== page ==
The Ohlone Indians inhabited the region of what is now the Mission District for over 2,000 years. Spanish missionaries arrived in the area during the late 18th century. They found the Ohlone living peacefully in a village at the edge of a lagoon, hunting and gathering. It was here that a Spanish priest named Father Palou founded Mission San Francisco de Asis on June 29, 1776. This period marked the beginning of the end of the Ohlone culture.
The Mission was moved from the shore of Laguna Dolores to its current location in 1783. Franciscan friars are reported to have employed Ohlone slave labor to complete the Mission in 1791. Many native Indians were forced to flee the area, and the Indian population at Mission Dolores dropped from 400 to 50 between 1833 and 1841. Mexican and Spanish ranches continued in the area until 1849.
During European settlement of the City in the 19th and 20th century, large numbers of Irish and German immigrant workers moved into the area. Development and settlement intensified after the 1906 earthquake, as many displaced businesses and residents moved into the area, making Mission Street a major commercial thoroughfare. In 1926, the Polish Community of San Francisco converted a church on 22nd Street and Shotwell Street and opened its doors as the Polish Club of San Francisco, referred to today as the "Dom Polski", or Polish Home.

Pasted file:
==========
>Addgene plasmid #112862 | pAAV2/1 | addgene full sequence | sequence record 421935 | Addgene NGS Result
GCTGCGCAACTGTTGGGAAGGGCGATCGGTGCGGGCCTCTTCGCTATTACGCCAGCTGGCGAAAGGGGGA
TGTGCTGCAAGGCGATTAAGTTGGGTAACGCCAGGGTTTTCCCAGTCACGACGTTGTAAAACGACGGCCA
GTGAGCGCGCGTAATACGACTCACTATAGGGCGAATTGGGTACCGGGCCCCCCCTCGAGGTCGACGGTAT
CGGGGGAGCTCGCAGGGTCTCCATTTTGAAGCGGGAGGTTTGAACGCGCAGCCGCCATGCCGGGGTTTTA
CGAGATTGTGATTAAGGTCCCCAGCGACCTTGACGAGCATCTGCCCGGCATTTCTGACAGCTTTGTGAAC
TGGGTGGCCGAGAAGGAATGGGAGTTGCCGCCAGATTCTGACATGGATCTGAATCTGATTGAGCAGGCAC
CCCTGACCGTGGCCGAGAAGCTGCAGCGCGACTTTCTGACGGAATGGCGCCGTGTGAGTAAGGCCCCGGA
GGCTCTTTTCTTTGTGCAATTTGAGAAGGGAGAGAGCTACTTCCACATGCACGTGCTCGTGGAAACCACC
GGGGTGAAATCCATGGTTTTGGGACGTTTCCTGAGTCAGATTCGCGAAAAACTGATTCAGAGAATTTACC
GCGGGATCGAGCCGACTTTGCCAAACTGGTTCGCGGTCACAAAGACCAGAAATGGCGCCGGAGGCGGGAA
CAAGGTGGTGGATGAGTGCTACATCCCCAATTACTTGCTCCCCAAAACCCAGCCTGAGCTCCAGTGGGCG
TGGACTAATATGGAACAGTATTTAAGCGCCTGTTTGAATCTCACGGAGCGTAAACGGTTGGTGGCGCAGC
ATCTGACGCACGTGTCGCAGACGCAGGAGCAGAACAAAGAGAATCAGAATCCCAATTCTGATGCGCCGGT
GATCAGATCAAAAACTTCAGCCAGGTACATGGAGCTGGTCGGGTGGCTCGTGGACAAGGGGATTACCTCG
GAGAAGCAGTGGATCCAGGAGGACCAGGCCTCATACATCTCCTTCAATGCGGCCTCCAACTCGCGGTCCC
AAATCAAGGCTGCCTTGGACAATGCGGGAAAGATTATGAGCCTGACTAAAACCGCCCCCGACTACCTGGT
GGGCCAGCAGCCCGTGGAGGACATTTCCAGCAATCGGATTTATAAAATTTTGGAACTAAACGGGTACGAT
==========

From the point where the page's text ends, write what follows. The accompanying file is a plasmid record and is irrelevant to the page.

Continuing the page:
The Irish American community made their mark during this time, with notable people like etymologist Peter Tamony calling the Mission home. During the 1940-1960s, large numbers of Mexicans moved into the area as whites moved out, giving the Mission the Latin character it is known for today. During the 1980s and 1990s, the Mexican population was joined by large numbers of immigrants and refugees fleeing civil wars from Central and South America.
Despite rising rents and housing prices, gentrification, many Mexican and Central American immigrants continue to move into the Mission district.